An entertaining mainland media report is poking fun at the latest trend among Chinese companies to adopt high-tech-sounding names, a ploy aimed at convincing investors that the firms are engaged in high-growth industries.
Jokes aside, the report casts a very real spotlight on the dangers involved in Chinese stocks for average international investors, who have been ramping up their purchases via Hong Kong following the launch last year of a landmark Hong Kong-Shanghai bourse link.
As someone living in China who has daily contact with local investors, I can personally say that people here regularly buy stocks with little or no knowledge of what a company actually does or its business prospects. Instead, factors that would be considered unimportant by most western investors, such as names or tips from friends, are often one of the biggest factors driving stock prices.
One such name change is at the heart of a new report in the English-language Shanghai Daily, which notes a recent change that saw local property developer and building materials supplier Shanghai Duolun Industry rename itself as Pi Tu Pi Financial Information Services. The company announced the change in a filing over the weekend, though it didn’t say why it chose the new name and there was nothing to indicate that it is expanding into financial services.
But none of that mattered to local investors, who flocked to the stock when trading began in the new week. As a result the stock soared by its 10 percent daily limit in Monday trade, adding nearly 400 million yuan (US$65 million) to its market value.
Of course it’s worth pointing out that China’s stock market has embarked on a much bigger rally that has seen the main Shanghai index double since last summer, and that shares also rose by 3 percent on Monday after the central bank cut interest rates over the weekend.
Linguists will note that the name Pi Tu Pi sounds like P2P, which has become a common shorthand in China for popular peer-to-peer lending platforms that allow rich individuals to lend their money to borrowers over the Internet. Such platforms have become a hot ticket over the past year, helping some of the leading players like Jimu Box and Lufax raise tens and even hundreds of millions of dollars in new funding.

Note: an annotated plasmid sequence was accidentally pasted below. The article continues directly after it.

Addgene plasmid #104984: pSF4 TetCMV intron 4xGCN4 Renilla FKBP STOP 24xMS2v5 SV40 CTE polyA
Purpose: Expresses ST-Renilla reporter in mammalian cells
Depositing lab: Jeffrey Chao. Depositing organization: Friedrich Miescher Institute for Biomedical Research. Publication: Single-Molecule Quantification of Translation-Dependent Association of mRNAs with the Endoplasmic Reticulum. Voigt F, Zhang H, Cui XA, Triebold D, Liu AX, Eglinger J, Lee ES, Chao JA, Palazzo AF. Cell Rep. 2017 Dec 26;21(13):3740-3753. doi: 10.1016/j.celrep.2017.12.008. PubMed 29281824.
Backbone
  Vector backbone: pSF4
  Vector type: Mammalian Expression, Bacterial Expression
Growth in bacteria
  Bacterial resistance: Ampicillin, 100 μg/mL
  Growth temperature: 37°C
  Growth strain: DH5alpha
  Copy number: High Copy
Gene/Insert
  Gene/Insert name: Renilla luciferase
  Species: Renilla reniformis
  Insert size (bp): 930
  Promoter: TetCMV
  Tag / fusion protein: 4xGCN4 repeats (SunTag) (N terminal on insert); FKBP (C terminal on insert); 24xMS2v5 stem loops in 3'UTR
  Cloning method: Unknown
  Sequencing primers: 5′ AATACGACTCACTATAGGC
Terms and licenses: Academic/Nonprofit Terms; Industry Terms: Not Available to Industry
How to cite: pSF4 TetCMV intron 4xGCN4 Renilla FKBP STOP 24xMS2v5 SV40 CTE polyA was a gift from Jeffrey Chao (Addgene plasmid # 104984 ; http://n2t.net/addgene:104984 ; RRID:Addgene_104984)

But in this case it seems unlikely that the newly named Pi Tu Pi even owns such a functioning P2P site. The company was simply hoping to give that impression with the name change. The Shanghai Daily report notes that according to its own tally, more than 80 companies on the Shanghai and Shenzhen stock exchange had made recent changes to give themselves high-tech-sounding names.
One such case was in the headlines in March, when the nation’s largest maker of fireworks, Panda Fireworks, changed its name to Panda Financial (600599.CN), prompting the securities regulator to express concerns over the growing trend.
The newly named Pi Tu Pi got a similar query from the Shanghai Stock Exchange. The company replied that it has no operations yet on the Internet. The firm’s sales slumped 91 percent last year, as it blamed slowing property sales in smaller Chinese cities. But that huge drop was no reason for concern for Chinese stock buyers, who obviously thought the name change was worth US$60 million or more based on the Monday price jump.
The moral in all this is that Hong Kong and other foreign investors need to exercise extra care when investing in China-listed stocks via the Hong Kong-Shanghai Stock Connect and through a similar link with the Shenzhen exchange expected to open later this year.
Personally speaking, I would never invest in any of these stocks, except for maybe the bluest of the blue chips like the big four banks or top energy companies, which are the closest thing China has to stocks that trade based on fundamentals.
One of my friends recently pointed out that my attitude has probably cost me big profits that I could have made from the current rally, much of which has occurred since the Hong Kong-Shanghai Stock Connect was launched last fall.
That may be true, but I’ll probably also save myself from the big losses that will inevitably occur when this current rally runs out of steam and a big correction begins. In the meantime, anyone who does invest would be wise to look beyond a company’s name, and also keep in mind that Chinese investors aren’t likely to make such basic checks before picking their stocks.
Bottom line: A new wave of traditional Chinese firms are taking new high-tech names to fool mainland investors who often buy stocks with little or no knowledge of the companies, and should serve as a warning to foreigners interested in Chinese shares.